Published: Wednesday, Jun 09, 2010

Translating the Latest Discoveries Into Cancer Prevention and Cures


The American Association for Cancer Research (AACR), Philadelphia, is considered the world’s oldest and largest oncology-related scientific organization. Currently celebrating its centennial, the AACR recently held its 100th annual meeting at the San Diego Convention Center from April 12–16, 2008. According to its organizers, the meeting focused on five key areas: (1) basic science, (2) translational medicine, (3) clinical research, (4) survivorship, and (5) prevention.

In a welcome letter to participants, William N. Hait, MD, PhD, President, AACR, and Eileen P. White, PhD, Chairperson, 2008 Program Committee, AACR, described the meeting as a “comprehensive scientific program that features the foremost breakthroughs in laboratory, translational, and clinical cancer research.” A full schedule of more than 250 educational sessions, plenary sessions, and scientific symposia were led by a roster of speakers that Drs. Hait and White characterized as “top scientists discussing innovative research approaches, novel technologies, life-saving therapies in the pipeline, clinical trials, and new approaches to cancer prevention.”

Various poster sessions featuring more than 6,000 abstracts of breaking clinical research, opinion-leader roundtable discussions, networking events, and a major exhibition of vendor exhibits (including pharmaceutical manufacturers, medical device concerns, biotechnology companies, health care publishers, patient advocacy organizations, and managed care companies) rounded out the slate of activities that AACR participants engaged in.

More than 15,000 participants representing more than 60 countries from around the globe attended the meeting. These included practicing oncologists, oncology fellows, scientists, researchers, academicians, key opinion leaders and other cancer care professionals (i.e., nurses, physician assistants, pharmacists, administrators) as well as patient group, physician group, employer group, and government agency representatives. The following sections provide a general overview of breaking news and session highlights from the conference.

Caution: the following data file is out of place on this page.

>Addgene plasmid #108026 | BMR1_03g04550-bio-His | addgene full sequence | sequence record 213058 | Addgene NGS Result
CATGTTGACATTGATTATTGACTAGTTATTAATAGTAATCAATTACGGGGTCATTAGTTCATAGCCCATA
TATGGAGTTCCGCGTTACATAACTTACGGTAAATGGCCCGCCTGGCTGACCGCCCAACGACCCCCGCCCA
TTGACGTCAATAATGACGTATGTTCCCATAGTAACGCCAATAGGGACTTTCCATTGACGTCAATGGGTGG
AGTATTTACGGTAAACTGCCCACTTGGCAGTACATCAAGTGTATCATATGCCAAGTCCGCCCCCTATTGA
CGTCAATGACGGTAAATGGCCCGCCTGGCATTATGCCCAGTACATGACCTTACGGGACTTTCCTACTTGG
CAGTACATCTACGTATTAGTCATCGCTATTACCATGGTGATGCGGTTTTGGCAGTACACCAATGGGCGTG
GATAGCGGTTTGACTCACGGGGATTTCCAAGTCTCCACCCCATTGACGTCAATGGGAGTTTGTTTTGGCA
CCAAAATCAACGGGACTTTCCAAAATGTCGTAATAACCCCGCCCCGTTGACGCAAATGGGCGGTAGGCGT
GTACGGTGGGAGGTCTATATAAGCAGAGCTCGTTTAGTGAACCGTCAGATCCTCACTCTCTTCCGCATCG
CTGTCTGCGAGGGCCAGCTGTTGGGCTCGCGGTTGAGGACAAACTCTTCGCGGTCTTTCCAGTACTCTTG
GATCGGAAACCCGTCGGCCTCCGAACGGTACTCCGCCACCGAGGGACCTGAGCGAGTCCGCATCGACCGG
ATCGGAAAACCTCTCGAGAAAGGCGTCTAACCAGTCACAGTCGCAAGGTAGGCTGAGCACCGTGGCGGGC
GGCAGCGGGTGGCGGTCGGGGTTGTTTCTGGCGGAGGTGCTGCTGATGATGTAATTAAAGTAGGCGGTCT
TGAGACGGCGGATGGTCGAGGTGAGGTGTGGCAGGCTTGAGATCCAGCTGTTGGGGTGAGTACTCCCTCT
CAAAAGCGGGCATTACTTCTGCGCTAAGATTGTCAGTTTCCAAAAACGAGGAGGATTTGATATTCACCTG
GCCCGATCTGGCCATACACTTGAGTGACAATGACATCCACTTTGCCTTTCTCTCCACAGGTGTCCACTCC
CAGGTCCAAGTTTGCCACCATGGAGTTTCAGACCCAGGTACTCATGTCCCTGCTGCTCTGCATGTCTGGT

Meeting Highlights and Breaking News

According to an AACR spokesperson, significant research news in the realms of both liver and ovarian cancer was unveiled during the meeting.

â–ºLiver Cancer

Sunitinib Monotherapy in Advanced Hepatocellular Carcinoma Yields Evidence of Antitumor Activity


According to the results of a multidisciplinary phase II trial, sunitinib (Sutent) may slow the growth and the spread of liver cancer. A team of researchers from the Boston-based Massachusetts General Hospital Cancer Center asserted that treatment with sunitinib slows tumor growth and reduces the risk of metastasis in patients with hepatocellular carcinoma, a particularly aggressive form of liver cancer.

In the study, researchers enrolled 34 patients with advanced liver cancer who were dosed with 37.5 mg sunitinib daily over the course of a standard six-week regimen (4 wk on therapy, followed by 2 wk off therapy). After 12 weeks, one patient had a partial response (PR) and 17 patients had stable disease (SD). The median progression-free survival (PFS) was four months and the median overall survival (OS) was 10 months.

“Results are still preliminary, but there is clear evidence of an antitumor activity in these patients,” stated lead investigator Andrew X. Zhu, MD, PhD, Massachusetts General Hospital Cancer Center. Dr. Zhu and colleagues also measured changes in tumor vascular permeability using MRI, because the abnormally increased leakage of plasma from blood vessels in tumors is causally related to pathways blocked by sunitinib. They found that mean tumor permeability decreased after treatment with sunitinib by 40%, compared with measures taken at the start of the study.

Circulating progenitor cells (CPCs), a potential measure of the risk of whether or not cancer will spread, were also reduced with sunitinib treatment. The number of CPCs was significantly decreased by sunitinib at days 15, 29, and 57, compared with baseline (P < 0.01). Dr. Zhu noted that an increase in CPCs during treatment appears to be associated with significantly increased mortality.

Researchers reported that the treatment was associated with a high degree of tolerability. Blood disorders such as neutropenia (12% of patients), lymphopenia (15%), thrombocytopenia (12%), and hyperbilirubinemia (6%) occurred at low rates. Fatigue was observed in 9% of patients and hand–foot syndrome in 6% of patients.

“Patients with this type of liver cancer have a very poor prognosis and the only currently available therapy is sorafenib (Nexavar). This study shows that we may be able to effectively use sunitinib with manageable side effects. Giving these patients more options would have a significant impact,” explained Dr. Zhu.

Hepatocellular carcinoma is a cancer that relies heavily on blood vessels for growth. According to Dr. Zhu, sunitinib controls the growth of blood vessels and could therefore potentially play an important role in treatment.